JERUSALEM — The rabbi of Judaism's holiest prayer site on Wednesday endorsed a proposal to establish a section where men and women can worship together, a groundbreaking motion that could end a decades-old fight against an Orthodox monopoly of the area.
The fight over the Western Wall has reached a fever pitch in recent months, after police arrested female worshippers who prayed at the site wearing religious garments and leading prayers — acts that Orthodox Judaism permits for men only.
The arrests caused an uproar in Israel and among liberal Jewish leaders in the United States, prompting Prime Minister Benjamin Netanyahu to instruct the semi-governmental Jewish Agency to devise a plan that would permit non-Orthodox forms of worship at the holy site.
The Western Wall's rabbi, Shmuel Rabinovich, told Army Radio Wednesday that while he dislikes non-Orthodox prayer, he would tolerate it in a separate section in order to end intra-Jewish fighting at the site.
"I want everyone to pray according to Orthodox Jewish religious law, but I don't interfere," said Rabinovich, who is Orthodox. "If these things can be done at the Western Wall without hurting others, and this can bring about compromise and serenity, I don't object."
The Western Wall is Judaism's most revered prayer site because it is a remnant of the biblical Jewish temple compound. Worship at the site is administered according to Orthodox Jewish religious custom: the men's section and smaller women's section are separated by a divider, and women are not allowed to lead prayer groups or wear prayer shawls, skullcaps or phylacteries — small boxes strapped to the head and arms during prayer.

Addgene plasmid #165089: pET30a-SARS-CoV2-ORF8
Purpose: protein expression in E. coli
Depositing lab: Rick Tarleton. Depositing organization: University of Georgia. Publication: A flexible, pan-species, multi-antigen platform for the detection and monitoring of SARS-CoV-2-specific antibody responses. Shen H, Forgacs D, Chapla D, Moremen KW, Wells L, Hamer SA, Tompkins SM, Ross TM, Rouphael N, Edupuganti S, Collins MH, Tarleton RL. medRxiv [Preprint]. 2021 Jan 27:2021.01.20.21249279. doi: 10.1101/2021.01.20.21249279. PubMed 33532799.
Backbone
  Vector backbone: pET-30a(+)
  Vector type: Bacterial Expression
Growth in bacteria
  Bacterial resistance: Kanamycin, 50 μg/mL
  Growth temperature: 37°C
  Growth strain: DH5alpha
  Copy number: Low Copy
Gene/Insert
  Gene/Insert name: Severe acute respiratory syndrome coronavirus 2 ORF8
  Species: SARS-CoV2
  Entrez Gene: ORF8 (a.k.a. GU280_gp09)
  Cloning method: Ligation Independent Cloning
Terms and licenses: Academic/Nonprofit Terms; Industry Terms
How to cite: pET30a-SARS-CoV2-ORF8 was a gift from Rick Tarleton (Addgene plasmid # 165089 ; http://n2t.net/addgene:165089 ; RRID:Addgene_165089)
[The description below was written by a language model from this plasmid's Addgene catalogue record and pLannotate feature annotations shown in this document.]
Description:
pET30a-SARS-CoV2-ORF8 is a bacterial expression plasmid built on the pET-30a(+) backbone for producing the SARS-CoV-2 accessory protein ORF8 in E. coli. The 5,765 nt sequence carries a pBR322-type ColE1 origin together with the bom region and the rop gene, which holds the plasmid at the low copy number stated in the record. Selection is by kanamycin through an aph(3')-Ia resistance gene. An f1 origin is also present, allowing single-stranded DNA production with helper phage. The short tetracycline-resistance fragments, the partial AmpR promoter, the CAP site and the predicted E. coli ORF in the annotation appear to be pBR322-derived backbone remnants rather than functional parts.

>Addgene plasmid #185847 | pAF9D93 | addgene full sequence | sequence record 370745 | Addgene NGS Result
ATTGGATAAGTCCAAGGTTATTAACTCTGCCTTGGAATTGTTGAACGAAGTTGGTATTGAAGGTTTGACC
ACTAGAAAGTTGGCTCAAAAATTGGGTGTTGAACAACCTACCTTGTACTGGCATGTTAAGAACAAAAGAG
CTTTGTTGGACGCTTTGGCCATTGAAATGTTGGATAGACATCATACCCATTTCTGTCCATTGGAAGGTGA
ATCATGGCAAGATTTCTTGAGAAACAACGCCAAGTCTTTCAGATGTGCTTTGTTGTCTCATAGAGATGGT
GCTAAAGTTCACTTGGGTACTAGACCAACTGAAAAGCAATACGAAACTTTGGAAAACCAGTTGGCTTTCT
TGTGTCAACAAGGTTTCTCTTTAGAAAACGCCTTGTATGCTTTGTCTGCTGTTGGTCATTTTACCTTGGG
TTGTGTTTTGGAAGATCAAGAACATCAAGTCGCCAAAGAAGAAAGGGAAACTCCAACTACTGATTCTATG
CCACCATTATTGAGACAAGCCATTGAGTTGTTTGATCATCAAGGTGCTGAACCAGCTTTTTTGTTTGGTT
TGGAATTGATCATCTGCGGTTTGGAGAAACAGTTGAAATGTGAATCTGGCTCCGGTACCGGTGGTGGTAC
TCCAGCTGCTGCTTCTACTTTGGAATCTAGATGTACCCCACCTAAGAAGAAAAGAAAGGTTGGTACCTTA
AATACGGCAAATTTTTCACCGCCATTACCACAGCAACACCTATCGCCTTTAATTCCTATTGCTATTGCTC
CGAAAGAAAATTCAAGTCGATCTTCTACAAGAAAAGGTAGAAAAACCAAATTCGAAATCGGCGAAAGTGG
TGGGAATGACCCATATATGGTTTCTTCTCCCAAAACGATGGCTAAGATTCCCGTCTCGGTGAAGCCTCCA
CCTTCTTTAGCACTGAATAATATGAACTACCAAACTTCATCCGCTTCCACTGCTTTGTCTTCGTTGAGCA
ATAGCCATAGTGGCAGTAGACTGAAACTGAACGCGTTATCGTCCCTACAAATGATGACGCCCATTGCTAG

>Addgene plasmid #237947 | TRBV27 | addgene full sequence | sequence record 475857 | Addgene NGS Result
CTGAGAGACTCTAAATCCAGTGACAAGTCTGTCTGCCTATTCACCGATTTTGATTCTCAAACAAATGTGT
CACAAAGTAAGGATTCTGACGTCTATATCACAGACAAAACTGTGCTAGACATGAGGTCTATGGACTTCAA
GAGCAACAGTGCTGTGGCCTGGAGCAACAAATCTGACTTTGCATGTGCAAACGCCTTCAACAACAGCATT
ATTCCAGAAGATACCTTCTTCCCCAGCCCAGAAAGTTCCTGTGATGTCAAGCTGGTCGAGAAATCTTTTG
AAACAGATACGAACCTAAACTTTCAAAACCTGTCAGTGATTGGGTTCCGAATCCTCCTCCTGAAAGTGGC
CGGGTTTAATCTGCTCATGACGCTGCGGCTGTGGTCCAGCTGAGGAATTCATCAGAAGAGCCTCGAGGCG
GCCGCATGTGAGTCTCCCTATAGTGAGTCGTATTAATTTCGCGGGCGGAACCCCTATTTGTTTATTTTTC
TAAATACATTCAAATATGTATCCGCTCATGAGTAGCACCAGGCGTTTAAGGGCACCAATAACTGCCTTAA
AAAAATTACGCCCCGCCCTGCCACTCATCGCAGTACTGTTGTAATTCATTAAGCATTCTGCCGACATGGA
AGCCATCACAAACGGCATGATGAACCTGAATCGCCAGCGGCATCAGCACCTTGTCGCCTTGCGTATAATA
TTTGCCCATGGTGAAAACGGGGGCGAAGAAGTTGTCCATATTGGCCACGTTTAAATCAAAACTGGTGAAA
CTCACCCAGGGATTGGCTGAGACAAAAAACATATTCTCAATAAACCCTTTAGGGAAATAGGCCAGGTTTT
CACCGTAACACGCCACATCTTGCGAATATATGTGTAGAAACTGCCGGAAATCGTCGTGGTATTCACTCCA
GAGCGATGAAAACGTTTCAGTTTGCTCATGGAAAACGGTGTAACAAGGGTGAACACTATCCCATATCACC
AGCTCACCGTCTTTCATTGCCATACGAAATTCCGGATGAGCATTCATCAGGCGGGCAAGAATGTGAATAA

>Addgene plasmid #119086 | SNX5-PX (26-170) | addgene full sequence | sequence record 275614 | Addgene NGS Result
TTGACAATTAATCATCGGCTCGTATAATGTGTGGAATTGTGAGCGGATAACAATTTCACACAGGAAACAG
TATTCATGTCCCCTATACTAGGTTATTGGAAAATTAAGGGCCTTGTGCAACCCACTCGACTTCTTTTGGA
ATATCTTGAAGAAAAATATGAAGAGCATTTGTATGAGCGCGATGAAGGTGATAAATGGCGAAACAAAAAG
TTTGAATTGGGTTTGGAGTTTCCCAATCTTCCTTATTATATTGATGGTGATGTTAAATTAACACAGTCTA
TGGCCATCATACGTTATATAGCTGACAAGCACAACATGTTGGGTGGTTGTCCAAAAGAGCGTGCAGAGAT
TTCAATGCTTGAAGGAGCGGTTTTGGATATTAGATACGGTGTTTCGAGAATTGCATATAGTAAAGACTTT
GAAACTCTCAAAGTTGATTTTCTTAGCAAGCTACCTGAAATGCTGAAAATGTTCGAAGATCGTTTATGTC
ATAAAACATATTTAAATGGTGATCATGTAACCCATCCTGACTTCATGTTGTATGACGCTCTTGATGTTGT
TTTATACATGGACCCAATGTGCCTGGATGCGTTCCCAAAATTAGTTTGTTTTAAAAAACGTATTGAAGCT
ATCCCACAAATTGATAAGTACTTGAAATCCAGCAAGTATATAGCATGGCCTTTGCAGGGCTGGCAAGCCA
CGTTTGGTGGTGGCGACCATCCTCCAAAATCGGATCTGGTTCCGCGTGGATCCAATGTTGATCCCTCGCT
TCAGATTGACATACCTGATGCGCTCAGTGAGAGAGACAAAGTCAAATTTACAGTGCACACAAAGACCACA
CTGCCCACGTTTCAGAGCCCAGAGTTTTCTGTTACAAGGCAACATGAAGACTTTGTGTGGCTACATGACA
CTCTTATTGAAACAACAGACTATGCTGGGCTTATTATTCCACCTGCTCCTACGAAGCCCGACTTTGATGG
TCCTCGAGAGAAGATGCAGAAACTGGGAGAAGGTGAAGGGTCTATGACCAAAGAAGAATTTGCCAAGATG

Under the plan, unveiled by the Jewish Agency announced on Tuesday, Israel would create a permanent area for mixed-gender and women-led prayer next to a section of the Western Wall that mainly serves as an archaeological site. Currently, liberal Jewish worship is permitted in the area only during limited hours. Under the proposed plan, a platform would be erected to expand the area and allow liberal prayer there 24 hours a day, like the Orthodox section of the site.
Natan Sharansky, the chairman of the Jewish Agency, said he had presented the proposal to Israeli lawmakers and Jewish leaders in Israel and the United States, and hoped it would be accepted.
"One Western Wall for one Jewish people," said Sharansky, a one-time political prisoner in the former Soviet Union. He expressed his hope that the site "will once again be a symbol of unity among the Jewish people, and not one of discord and strife."